Part Three: Ancient Things…Scattered Promiscuously
Throughout the 1880’s the Library Trustees continued to acquire objects for the “antique department” with more than 120 separate accessions recorded by 1889. The acquisitions were listed briefly in the Librarian’s annual reports but there is no discussion of the Museum itself which was clearly secondary to the main mission of the Library: to provide books to the public. While the 1881 Woburn Advertiser article introducing the Museum to the public was positive, a less complimentary story was published later in the decade, in the Woburn Journal on November 22, 1889. Innocuously titled “The Library Museum,” the article, written anonymously on behalf of the Journal, begins by citing “the collection of antique and curious things which many interested and thoughtful people …. gathered together and deposited without much attempt at order in one of the large rooms in the basement of our public library.” Noting that the Museum is something that the people of Woburn have a right to feel proud of, the writer goes on to describe the collection:
It is large and consists of an almost endless variety of ancient farm and household Implements, kitchen and parlor furniture, products of field and loom, of the smiths’s shop and the potteries of our own and foreign lands, and represents almost every domestic and other industry that flourished under the sun.
The author then acknowledges that the main purpose of writing the article is “to draw the attention of the Trustees of the Library to the importance of furnishing better accommodations for this rare collection….” This is done by repeatedly juxtaposing the value and importance of the collection with the inadequacies of the space:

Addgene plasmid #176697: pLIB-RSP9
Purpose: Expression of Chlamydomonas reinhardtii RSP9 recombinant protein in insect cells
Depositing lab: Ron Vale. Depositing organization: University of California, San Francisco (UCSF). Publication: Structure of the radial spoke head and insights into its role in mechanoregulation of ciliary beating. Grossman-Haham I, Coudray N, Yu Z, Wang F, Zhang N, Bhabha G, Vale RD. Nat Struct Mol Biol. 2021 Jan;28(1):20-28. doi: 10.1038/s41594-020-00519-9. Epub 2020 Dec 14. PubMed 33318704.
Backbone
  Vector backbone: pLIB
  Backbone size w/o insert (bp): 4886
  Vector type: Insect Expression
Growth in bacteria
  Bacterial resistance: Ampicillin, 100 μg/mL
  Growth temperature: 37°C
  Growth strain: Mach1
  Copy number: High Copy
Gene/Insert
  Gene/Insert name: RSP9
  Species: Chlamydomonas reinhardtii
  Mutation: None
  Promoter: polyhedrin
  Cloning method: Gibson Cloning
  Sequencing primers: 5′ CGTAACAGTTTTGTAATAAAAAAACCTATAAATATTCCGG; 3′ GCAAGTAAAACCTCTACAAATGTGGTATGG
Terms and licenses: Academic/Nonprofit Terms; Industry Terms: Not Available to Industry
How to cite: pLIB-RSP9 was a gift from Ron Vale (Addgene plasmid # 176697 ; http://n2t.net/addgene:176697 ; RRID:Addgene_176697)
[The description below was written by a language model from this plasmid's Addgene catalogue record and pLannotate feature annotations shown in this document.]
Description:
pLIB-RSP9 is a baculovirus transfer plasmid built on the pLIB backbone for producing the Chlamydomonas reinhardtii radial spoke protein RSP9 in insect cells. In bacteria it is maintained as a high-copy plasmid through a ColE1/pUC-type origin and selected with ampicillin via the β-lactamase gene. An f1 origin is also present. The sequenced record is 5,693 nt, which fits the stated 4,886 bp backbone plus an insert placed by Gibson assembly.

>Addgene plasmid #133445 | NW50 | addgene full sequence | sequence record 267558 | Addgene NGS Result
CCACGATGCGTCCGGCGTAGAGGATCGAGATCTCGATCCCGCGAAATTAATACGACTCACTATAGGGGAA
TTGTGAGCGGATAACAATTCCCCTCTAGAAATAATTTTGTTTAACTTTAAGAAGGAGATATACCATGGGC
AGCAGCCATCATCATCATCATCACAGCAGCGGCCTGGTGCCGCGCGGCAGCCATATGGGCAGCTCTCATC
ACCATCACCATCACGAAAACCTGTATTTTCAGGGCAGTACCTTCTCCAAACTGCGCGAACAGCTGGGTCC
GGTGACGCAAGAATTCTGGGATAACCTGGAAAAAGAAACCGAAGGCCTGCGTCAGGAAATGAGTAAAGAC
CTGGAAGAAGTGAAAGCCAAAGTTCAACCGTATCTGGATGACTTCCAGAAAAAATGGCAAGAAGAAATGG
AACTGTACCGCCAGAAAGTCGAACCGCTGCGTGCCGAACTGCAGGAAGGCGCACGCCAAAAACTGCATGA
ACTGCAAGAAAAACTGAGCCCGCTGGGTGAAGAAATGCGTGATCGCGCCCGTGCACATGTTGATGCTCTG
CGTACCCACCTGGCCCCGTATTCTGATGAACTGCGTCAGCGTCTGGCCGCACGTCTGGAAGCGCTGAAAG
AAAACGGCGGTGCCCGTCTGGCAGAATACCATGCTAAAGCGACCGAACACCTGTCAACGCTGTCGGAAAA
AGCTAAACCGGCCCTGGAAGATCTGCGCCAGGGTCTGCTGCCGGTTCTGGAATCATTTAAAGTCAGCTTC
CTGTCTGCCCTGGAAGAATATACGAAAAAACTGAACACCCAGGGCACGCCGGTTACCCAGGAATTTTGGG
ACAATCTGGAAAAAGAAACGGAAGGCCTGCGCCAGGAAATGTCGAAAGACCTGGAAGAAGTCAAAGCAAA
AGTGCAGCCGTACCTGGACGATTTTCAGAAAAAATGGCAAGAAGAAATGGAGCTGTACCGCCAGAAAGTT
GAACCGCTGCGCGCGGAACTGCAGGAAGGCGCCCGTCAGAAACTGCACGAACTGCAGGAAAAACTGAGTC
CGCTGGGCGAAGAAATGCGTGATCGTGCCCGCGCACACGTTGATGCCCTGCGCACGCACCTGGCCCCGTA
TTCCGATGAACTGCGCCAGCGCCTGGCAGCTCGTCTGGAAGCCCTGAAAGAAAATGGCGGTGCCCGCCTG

In the collection of ancient things now scattered promiscuously throughout a room not one quarter the capacity demanded by its size there is the making of a museum that might easily become the pride of our city and a strong attraction to the many people who visit the Library to enjoy its architectural beauty, its fine art gallery, rich natural history collection, and its 25,000 books from neighboring communities almost every day in the year.
The writer proceeds to take the reader on a tour, telling how “the visitor enters the door from the basement hallway to the small, dark room which contains this rare and choice aggregation of all sorts of things curious and strange to modern eyes….” The museum objects are described in detail before the author circles back to the main object of the article: “to plead with the Trustees of the Public Library for suitable quarters for this numerous and valuable collection of the relics of bygone days…”
The article concludes by asking, “Shall we have the Museum, gentlemen Trustees?”
In 1889 the library was electrified and the gas lights were replaced, which should have helped with the inadequate lighting in the basement noted in the piece. The author’s entreaties though were in vain regarding the larger point of finding a more suitable space for the collection, as the Museum would remain in the basement for another twenty-five years. Meanwhile the Cummings Natural History collection, acquired in 1888, would receive most of the attention and accolades; the subject of next week’s blog post.